I guess I can't really fathom going completely apeshit over an artist I've never known on a deeply personal level. Maybe it's my tremendous fear of being let down by a hero. Or maybe I want to believe that no matter how many accolades one receives for their music or art, deep down they are just as down-to-earth as the next guy and probably don't appreciate a cell phone in their face while they're eating a calzone in public.
But I had one of those moments the other day. I "fanned out." That's because Desaparecidos hold a very special place in my heart. My mom and I were living at my grandmother's when I was a sophomore in high school in Warsaw, Indiana. Kurt Loder was on MTV with a "You Hear It First" segment, and he introduced this band from Omaha, Nebraska.
They took my breath away. The next day I immediately went to my local Karma Records and ordered their debut album Read Music, Speak Spanish. Desaparecidos was my Public Enemy at that point in my life. Stuck in a town where my voice was not heard, my shadow of a self was floating through the hallways of a high school that didn't really give a fuck about me. I would listen to this record and believe there was a purpose in going to these local punk and hardcore shows and escaping from everything and everyone that simply told me, "NO."
Denver Dalley is one of the guitarists and songwriters of Desaparecidos (along with Conor Oberst [Bright Eyes], Landon Hedges, Matt Baum and Ian McElroy) and I had a unique opportunity to sit down and have a conversation with him the other day. They play Indy on Thursday, on their first tour since they went on hiatus in 2002, the same year they blew my mind on MTV.
Oreo Jones: Being an artist in Indianapolis has made me feel like I have to work harder than anyone living on a coast. Inspiration comes and goes. How important is Omaha to you in your creative process?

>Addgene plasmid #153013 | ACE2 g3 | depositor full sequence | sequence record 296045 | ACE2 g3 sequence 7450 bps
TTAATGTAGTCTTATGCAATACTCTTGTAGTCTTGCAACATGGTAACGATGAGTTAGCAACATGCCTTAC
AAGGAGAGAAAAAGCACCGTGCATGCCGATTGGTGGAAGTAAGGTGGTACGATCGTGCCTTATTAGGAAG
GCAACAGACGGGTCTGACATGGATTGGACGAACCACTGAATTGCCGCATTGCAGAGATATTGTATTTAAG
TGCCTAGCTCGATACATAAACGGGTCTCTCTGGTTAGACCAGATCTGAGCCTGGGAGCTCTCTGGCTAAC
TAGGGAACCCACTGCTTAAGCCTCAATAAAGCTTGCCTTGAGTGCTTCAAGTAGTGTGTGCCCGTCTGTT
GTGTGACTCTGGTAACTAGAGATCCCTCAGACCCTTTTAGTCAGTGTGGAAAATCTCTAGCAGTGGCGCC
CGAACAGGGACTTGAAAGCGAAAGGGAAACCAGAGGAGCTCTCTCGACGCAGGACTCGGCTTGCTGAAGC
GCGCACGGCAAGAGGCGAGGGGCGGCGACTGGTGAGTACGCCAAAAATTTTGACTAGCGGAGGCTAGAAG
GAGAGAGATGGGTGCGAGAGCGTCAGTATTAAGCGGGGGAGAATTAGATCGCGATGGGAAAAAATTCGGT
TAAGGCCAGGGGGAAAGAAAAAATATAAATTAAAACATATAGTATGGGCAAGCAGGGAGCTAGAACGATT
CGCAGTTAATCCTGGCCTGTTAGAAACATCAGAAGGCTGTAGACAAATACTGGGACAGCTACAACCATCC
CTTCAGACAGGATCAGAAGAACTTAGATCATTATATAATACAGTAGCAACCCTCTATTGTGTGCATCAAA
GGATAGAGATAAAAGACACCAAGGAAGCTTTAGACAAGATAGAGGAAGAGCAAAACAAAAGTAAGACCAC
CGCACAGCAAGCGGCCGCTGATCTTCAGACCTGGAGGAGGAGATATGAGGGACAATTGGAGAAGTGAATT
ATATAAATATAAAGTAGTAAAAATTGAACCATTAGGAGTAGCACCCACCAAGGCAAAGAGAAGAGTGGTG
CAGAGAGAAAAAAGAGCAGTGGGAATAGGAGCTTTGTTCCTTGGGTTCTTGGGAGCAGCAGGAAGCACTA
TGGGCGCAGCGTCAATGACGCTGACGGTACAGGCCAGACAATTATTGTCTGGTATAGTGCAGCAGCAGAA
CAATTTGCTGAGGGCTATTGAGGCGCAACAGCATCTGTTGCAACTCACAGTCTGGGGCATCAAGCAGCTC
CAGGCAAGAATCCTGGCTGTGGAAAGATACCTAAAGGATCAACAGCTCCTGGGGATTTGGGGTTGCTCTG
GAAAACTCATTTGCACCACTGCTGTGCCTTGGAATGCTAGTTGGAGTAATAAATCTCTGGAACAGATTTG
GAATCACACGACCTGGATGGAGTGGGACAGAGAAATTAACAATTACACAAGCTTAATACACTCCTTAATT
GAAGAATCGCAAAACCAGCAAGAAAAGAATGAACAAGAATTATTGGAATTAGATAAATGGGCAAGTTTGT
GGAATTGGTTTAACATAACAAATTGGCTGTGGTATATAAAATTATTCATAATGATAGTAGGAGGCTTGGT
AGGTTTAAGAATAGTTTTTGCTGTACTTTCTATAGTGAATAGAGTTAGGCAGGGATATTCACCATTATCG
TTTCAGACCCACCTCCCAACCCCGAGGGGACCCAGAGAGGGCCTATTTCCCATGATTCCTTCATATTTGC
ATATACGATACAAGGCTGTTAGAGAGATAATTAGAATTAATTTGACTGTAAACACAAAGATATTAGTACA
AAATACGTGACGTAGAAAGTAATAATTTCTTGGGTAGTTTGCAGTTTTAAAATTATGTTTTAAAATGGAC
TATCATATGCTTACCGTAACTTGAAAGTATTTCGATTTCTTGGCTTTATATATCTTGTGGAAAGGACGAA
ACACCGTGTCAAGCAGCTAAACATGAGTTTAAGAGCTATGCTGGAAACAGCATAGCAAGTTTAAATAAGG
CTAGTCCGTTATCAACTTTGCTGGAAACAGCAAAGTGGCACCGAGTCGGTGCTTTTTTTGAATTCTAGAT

Denver Dalley: Omaha was a very influential place, because it would get so cold and everyone would gather together and make noise in their basements. It's a cool little city but it's kind of cut off. There was a close-knit group of us kind of just pushing each other and inspiring one another to take it to the next level.
Jones: Do you feel like that was important for you to do whatever you wanted and have complete freedom to blaze your own path, so to speak?
Dalley: Yeah, it's cool because growing up because you're so used to people saying after you finish high school, you go to college, and after college you get a job and settle down. Yet you see other people you know from your hometown pursuing music for a living and they're not from Nashville or Los Angeles or whatever. And it showed you that this could be done and it's an OK thing to do.
Jones: There was this renaissance in post-hardcore and punk in the early 2000s. Why do you feel [those genres] were so enchanting at that time?
Dalley: I feel it comes and goes in stages. I think there is always gonna be people who are going to feel more synth-based bands and electronic-based band. Then there are going to be folks who are more reliant to bringing it back to the beginning of rock, not using backing tracks and really going for that live instrumentation. With generations, I feel like there is a nostalgia that happens when a resurgence of something and you can go back and have familiarity with it.
Jones: You have a new album Payola that just came out on Epitaph weeks ago. How is the transition from making records now in 2015 [versus] when you were a kid making your first record as a band?
Dalley: Back then, we were so young, and we kind of just took it for granted. Now as we get older and we have more responsibilities and jobs and mortgages, it kind of changes and you realize how amazing this opportunity is and to never take it for granted. Before when we were younger we were all together in Omaha making music; now we have to create around everyone's schedule especially if they're with another band. Because of that bond it flows pretty naturally. If it didn't, I don't think none of us would have felt forced [to make another record].